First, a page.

Search and rescue groups across B.C. could be forced to resort to bake sales and grant writing to cover their basic costs if provincial funding is not renewed by the end of this month.
In 2016 and 2017, the Liberal government announced two one-time grants of $10 million and $5 million for the BC Search and Rescue Association (BCSARA) to be shared between 80 SAR groups.
There were hopes this year’s budget would include a long-term funding model for search and rescue, as proposed by BCSARA in 2015.
However, there was nothing in the B.C. Budget 2019 for BCSARA and SAR groups have been left scrambling with current funding to run out March 31.
The uncertainty comes amid increasing demand for search and rescue services in B.C.
“The 80 SAR groups across the province are now responding to upward of 1,700 incidents every year, which is more ground SAR callouts than in the entire rest of Canada,” said Ed Ehrler, the association’s East Kootenay director and Sparwood Search and Rescue manager.
“All of the ground SAR members in B.C. are volunteers – or unpaid professionals as we like to call them. There are over 2,500 of them and they’re on call 24 hours a day and 365 days a year.”
Ehrler said the teams do much more than find people lost in the wilderness. They also look for missing children or people with dementia, help with local emergencies and provide outdoor safety education.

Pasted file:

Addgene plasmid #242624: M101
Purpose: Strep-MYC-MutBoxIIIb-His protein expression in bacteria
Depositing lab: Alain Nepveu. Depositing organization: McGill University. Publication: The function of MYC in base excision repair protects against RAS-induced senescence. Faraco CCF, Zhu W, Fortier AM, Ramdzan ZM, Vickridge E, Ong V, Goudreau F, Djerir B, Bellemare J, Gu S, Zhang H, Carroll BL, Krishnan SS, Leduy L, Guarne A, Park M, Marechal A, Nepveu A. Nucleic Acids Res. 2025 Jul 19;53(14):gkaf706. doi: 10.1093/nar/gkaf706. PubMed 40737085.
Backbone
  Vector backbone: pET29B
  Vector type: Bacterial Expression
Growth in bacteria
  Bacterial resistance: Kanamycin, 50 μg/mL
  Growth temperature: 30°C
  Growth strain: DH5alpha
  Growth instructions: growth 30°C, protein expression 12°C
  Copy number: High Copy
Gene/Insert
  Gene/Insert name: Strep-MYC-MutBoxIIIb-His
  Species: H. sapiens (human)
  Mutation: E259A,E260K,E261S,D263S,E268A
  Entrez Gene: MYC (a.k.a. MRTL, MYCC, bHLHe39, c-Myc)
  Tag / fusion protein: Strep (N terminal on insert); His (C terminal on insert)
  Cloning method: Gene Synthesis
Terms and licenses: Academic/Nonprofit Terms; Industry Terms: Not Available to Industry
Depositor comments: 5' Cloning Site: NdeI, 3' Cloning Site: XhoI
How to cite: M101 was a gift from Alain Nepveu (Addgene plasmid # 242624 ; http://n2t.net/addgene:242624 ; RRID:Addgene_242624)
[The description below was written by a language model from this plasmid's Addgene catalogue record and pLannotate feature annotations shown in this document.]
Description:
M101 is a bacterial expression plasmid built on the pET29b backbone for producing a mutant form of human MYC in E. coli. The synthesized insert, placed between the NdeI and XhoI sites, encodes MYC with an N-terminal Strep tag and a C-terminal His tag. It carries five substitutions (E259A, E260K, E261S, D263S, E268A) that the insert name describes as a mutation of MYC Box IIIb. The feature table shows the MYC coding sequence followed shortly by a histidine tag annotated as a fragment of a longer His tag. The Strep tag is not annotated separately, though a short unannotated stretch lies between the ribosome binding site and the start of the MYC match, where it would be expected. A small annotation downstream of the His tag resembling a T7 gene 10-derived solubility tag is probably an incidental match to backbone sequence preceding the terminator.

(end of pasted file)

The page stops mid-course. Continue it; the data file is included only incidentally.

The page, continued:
The government funding is used to pay for basic costs such as equipment, insurance, vehicles and building projects. Ehrler said in the past, groups have spent tens of thousands of hours applying for grants, seeking donations and holding fundraising events.
“That’s a lot of extra work considering the SAR volunteers already give 300,000 hours of their time to B.C.’s SAR program each year,” he said. “And since none of those funding sources are guaranteed, it’s simply not a sustainable way to fund the critical emergency response services needed by so many people every year.”
Funding uncertainty puts tourism image at risk
Fernie Search and Rescue has more than 30 members who must maintain professional certifications in a wide range of skills, including long line rescue, avalanche rescue, swift water rescue, ice rescue and rope rescue.
Manager Simon Piney said these take “phenomenal” amounts of time to maintain.
“When we have to also add to that hundreds and hundreds of hours of writing grants, doing bake sales, lobbying businesses around town to make donations so we can do fundraisers, that’s where we get volunteer burnout,” he said.
As tourism and backcountry use increased over the years, so has the level of expertise and equipment required for rescues.
“The types of incidents have become more complicated and I would say also the expectations are much higher – people are hoping to see a helicopter when they probe their SPOT device, and they’re hoping to see advanced medical support,” said Piney.
If the province does not renew funding, many groups will have to return to grants and fundraising.
“The expectation of the public and our provincial association when our services are required is that we are responding in a manner that is safe for all involved, and that we are competent in the various environments, scenarios, and technical fields that we operate in,” said Sparwood Search and Rescue vice president Andrea Murland.
“That expectation is incompatible with ad hoc funding and it is time for the province to provide long-term, stable funding for the SAR groups in B.C.”